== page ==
Letter: Just who is regulating pipelines?

In review of The Forum’s Oct. 15 editorial, “Pipeline leak spurs questions,” those of us affected by a pipeline corridor should welcome this recent chant for additional state regulatory oversight. The editorial includes “state officials will have to demonstrate that they’re up to the job.” That phrasing is something worthy to be explored.

On May 7, 2011, the Keystone 1 pipeline near Ludden, N.D., developed a leak sourced from a ¾-inch pipe fitting starting at 5:51 a.m., operating at 1,029 pounds per square inch, running 494,140 barrels per day. This leak did not trigger any alarms at the pipeline’s control cente, and the leak continued until an eyewitness called the center to report seeing a geyser of oil from 1½ miles away. After 44 minutes, the leak resulted in up to 500 barrels of spilled Canadian tar sands oil on the ground.

Within a week, the North Dakota Public Service Commission opened a “formal” investigation, calling for company explanations under oath and assembling all related emergency response officials to examine all aspects of the incident. PSC was quoted as saying, “we might have to be more thorough (than federal regulators)” and “there should be some urgency.”

PSC commissioners continued, “There is a larger issue of public confidence.” Locally, Sargent County welcomed this state regulatory interest into a matter of great importance to those of us directly affected by a pipeline corridor placed in some instances by eminent domain by a private, foreign, “for profit” corporation.

On Aug. 29, acting upon our letter inquiring when any investigation would start, the PSC directed its staff to inform us that they were not the agency to act upon our continuing unanswered questions.

To see the Tioga, N.D., event repeating some of the same remarks uttered by public officials now reminds us how shallow these current echoed concerns actually are once other regional or national news paints headlines. In consideration of pipeline risks associated with an industry that can operate in our state “on the honor system,” society should truly find this behavior, where regulatory oversight becomes absent or tardy, unacceptable.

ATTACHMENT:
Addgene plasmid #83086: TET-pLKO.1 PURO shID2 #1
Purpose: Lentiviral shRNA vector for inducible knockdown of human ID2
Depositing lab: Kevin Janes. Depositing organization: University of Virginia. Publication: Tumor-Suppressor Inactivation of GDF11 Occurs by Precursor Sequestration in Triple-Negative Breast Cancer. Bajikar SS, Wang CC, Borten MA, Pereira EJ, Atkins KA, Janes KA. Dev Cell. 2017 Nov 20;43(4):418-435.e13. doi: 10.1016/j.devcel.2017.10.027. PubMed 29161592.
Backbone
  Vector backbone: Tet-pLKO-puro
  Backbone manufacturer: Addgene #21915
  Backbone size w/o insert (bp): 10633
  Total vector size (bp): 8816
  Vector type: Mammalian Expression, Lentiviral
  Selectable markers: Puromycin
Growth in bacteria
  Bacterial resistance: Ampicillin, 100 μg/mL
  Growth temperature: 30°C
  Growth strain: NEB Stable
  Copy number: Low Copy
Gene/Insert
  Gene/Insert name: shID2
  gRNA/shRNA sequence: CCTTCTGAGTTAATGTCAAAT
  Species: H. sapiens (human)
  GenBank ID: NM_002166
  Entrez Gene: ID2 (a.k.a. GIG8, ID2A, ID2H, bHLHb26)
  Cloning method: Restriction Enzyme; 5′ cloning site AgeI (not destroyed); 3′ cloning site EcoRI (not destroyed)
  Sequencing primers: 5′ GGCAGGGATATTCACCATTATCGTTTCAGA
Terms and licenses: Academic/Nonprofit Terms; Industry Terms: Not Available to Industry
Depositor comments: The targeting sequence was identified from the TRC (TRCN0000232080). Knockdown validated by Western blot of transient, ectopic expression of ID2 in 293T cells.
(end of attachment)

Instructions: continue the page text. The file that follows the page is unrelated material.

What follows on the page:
As National Transportation Safety Board Chairwoman Deborah Hersman spoke on July 10 (regarding Enbridge’s Kalamazoo, Mich., spill): “And, from the regulators – upon which the people of Marshall depended for the wellbeing of their community – there was too little regulatory oversight.” She continued, “In this rupture, we saw the operator take advantage of weak regulations. … And (the Pipeline and Hazardous Materials Safety Administration, or PHMSA) was ineffective in overseeing Enbridge’s pipeline integrity management programs, control center procedures, and public awareness programs and had inadequate review of oil spill response plans.”

The Keystone 1 North Dakota leak could have eclipsed this Tioga spill in 30 hours and could have reached the headwaters of Fargo’s municipal water source had this nearest neighbor/witness to the leak site been away from home for the day. To date, PHMSA has not closed its Corrective Action Order issued June 3, 2011, and yet the PSC has already pulled away from trying to find answers for its state’s residents.

Is the PSC now up to this Tioga event? Perhaps the PSC can demonstrate and renew public faith by acting on the “formal” investigation it currently has on its docket with regards to the Ludden 2011 spill.